One of the banes of the Internet is identity theft. Therefore, if you accessed 2 million websites, your identity is littered on those sites. Meanwhile, the Internet seems unavoidable, as the majority of people need it. Simply put, digital identities are scattered online and are subject to being compromised. Consequently, hackers and other cybercriminals use them for economic gains, as well as identity theft.
The safety, privacy, and transparency of data becomes difficult because many people rely on unverified data, instead of verifiable data. While the Internet is not transparent, secure or has a single point of failure, Blockchain comes to the rescue. When thinking about this, a novel identity model called Self-Sovereign Identity, comes to mind. This article explicitly discusses self-sovereign identity on Blockchain with a few considerations.
Before discussing Self-Sovereign Identity, let’s first define digital identity. According to Scott Fulton III, a moderator at the Computer Shopper Information Exchange (C*SIX), digital identity consists of the credentials necessary to access resources in a network or online, in your name. The credentials include passwords, titles, etc. Since digital identities are often compromised, verifiable identity became an alternative.
Self-Sovereign Identity is a self-regulated, decentralized identity. It is a new digital identity movement where individuals have a means of generating, controlling, storing, and sharing identity. Contrary to the traditional methods of digital identity, individuals assign permission to others who wish to access their identities.
It is often referred to as SSI: the decentralized identity movement. Unlike the centralized counterpart where users need a third party, the user is the center of the framework, as there is no external party controlling it. It is usually in the form of decentralized identity, data from a social media account, a history of transactions on an e-commerce site, or attestation from friends or colleagues. Consequently, the Centralized Identity Model depends on the Internet, while Self-Sovereign Identity is built on distributed technologies like Blockchain. However, it is not fallacious to say that Blockchain is the new Internet. According to Allen, Principal Architect at Blockstream and Co-author of TLS Security Standard, there are ten SSI principles, as highlighted in the Life with Alacrity blog.
Self-Sovereign Identity on Blockchain
Now that you know the significant problems of digital identity are non-verifiable, single points of failures, let’s focus on how Blockchain can fill the gap. Blockchain is designed as a distributed ledger where nodes operate across the globe. Individuals can own identities remotely when they host or connect to a Blockchain network. Like the Internet issues URLs and other identities, you can create and control a decentralized identity.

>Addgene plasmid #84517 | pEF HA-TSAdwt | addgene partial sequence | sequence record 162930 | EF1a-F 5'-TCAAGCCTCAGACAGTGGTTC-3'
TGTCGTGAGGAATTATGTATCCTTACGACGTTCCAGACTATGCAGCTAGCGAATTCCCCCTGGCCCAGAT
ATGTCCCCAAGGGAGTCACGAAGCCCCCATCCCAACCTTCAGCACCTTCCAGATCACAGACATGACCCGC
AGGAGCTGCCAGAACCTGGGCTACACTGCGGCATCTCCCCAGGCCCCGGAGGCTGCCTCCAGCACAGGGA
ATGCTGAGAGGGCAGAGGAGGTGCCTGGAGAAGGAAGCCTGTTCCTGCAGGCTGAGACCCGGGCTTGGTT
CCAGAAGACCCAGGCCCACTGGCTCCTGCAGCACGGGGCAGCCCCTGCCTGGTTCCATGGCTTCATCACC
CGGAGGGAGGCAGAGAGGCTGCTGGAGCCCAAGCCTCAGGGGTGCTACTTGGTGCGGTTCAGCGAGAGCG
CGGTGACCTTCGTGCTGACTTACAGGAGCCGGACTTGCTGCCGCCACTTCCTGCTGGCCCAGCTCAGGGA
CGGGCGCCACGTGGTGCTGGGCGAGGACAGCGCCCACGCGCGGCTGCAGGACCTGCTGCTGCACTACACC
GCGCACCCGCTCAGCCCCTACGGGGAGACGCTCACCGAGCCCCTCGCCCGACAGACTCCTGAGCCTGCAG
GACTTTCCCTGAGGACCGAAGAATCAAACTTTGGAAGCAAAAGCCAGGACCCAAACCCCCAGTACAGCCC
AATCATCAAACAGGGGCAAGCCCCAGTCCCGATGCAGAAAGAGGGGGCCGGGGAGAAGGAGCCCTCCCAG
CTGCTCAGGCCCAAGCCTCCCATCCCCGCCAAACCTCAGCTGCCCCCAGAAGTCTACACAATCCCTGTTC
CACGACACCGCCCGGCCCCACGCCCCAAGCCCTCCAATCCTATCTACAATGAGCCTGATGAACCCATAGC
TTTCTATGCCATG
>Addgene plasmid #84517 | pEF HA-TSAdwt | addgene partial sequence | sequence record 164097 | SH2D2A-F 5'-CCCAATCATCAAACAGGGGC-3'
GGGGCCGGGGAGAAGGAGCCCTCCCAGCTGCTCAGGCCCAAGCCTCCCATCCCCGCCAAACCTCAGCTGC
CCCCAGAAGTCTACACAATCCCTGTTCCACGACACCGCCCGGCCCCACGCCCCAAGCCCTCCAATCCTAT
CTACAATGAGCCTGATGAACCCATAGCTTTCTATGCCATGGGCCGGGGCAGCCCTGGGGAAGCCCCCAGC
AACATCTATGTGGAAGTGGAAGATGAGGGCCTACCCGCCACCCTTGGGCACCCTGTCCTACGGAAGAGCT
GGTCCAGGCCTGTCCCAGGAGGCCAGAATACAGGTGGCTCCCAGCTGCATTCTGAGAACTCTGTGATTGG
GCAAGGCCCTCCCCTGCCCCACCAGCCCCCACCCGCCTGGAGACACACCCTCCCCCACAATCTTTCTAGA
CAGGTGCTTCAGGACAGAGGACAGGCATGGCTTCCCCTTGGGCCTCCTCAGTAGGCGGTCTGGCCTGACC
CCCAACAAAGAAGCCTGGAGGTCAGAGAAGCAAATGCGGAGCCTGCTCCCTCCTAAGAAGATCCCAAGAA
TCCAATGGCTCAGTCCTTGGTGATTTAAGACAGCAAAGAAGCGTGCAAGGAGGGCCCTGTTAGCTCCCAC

However, contrary to the public opinion that personal identifier information and verifiable identities can be stored in Blockchain, Blockchain is simply a trust-less distributed ledger with security and transparency functionalities. Therefore, Blockchain serves to remotely and securely own and share identities. Blockchain allows individuals, issuers, and credential verifiers to create, assign, and verify credentials. Consequently, the identities are cryptographically secured, immutable, and transparent on Blockchain. Three examples of identity enabled Blockchain are Hyperledger, Corda, and Ethereum.
Considerations for Implementing Self-Sovereign Identity
There are several projects leveraging Blockchain for identity, including Uport, Civic, UN Building Blocks, among others. Nonetheless, there are questions about types of Blockchain and its requirements. Therefore, let’s look at the various Blockchain types and how they can enhance Self-Sovereign Identity on Blockchain.
Public and Private
Although Consortium Blockchain types exist, Blockchain is generally classified as private or public or open and closed networks. The varieties, as stated above, are a function of how accessible they are to the public. When a Blockchain is open to everyone it is public, whereas, a private Blockchain is limited to certain parties. You can find more details about the varieties of Blockchain here.
For a Self-Sovereign Identity, there are considerations about what goes to the public and who can verify identity on the network. Consequently, the various categories are desirable based on the use case.
Distributed Ledger Type
In a Self-Sovereign Identity on Blockchain, it is best to consider if a verifier and other identity users need permission to access the credentials. In this case, you chose either a permission or permission-less DLT to suit your design. Hence, the Blockchain identity system can be public permission, public permission-less, or other combinations that meet the requirements of the network. For instance, Hyperledger Indy operates a public permission Blockchain type, assuming there is no private data on the Internet. Hence, it limits access to steward. On the contrary, Ethereum Blockchain operates a private permission Self-Sovereign Identity.
These refer to decision and governance on the network, which helps to secure, incentivize, and enable democratic identity management on Blockchain.
Sovrin Foundation provides the governing framework on Indy through stewards with a Redundant Byzantine Fault Tolerance. On the other hand, Ethereum chooses its governance using a Proof of Work Consensus and plans on moving to Casper Proof of Stake.
Leveraging on the ingenious functionalities of Blockchain can solve identity theft and other identity issues on the Internet. However, Self-Sovereign Identity on Blockchain considers the kind of DLT, Blockchain and Consensus requirement in the desired use case.
Okereke has a passion for researching blockchain and cryptocurrency. He enjoys creating long form educational content to inform others on the opportunities in this space.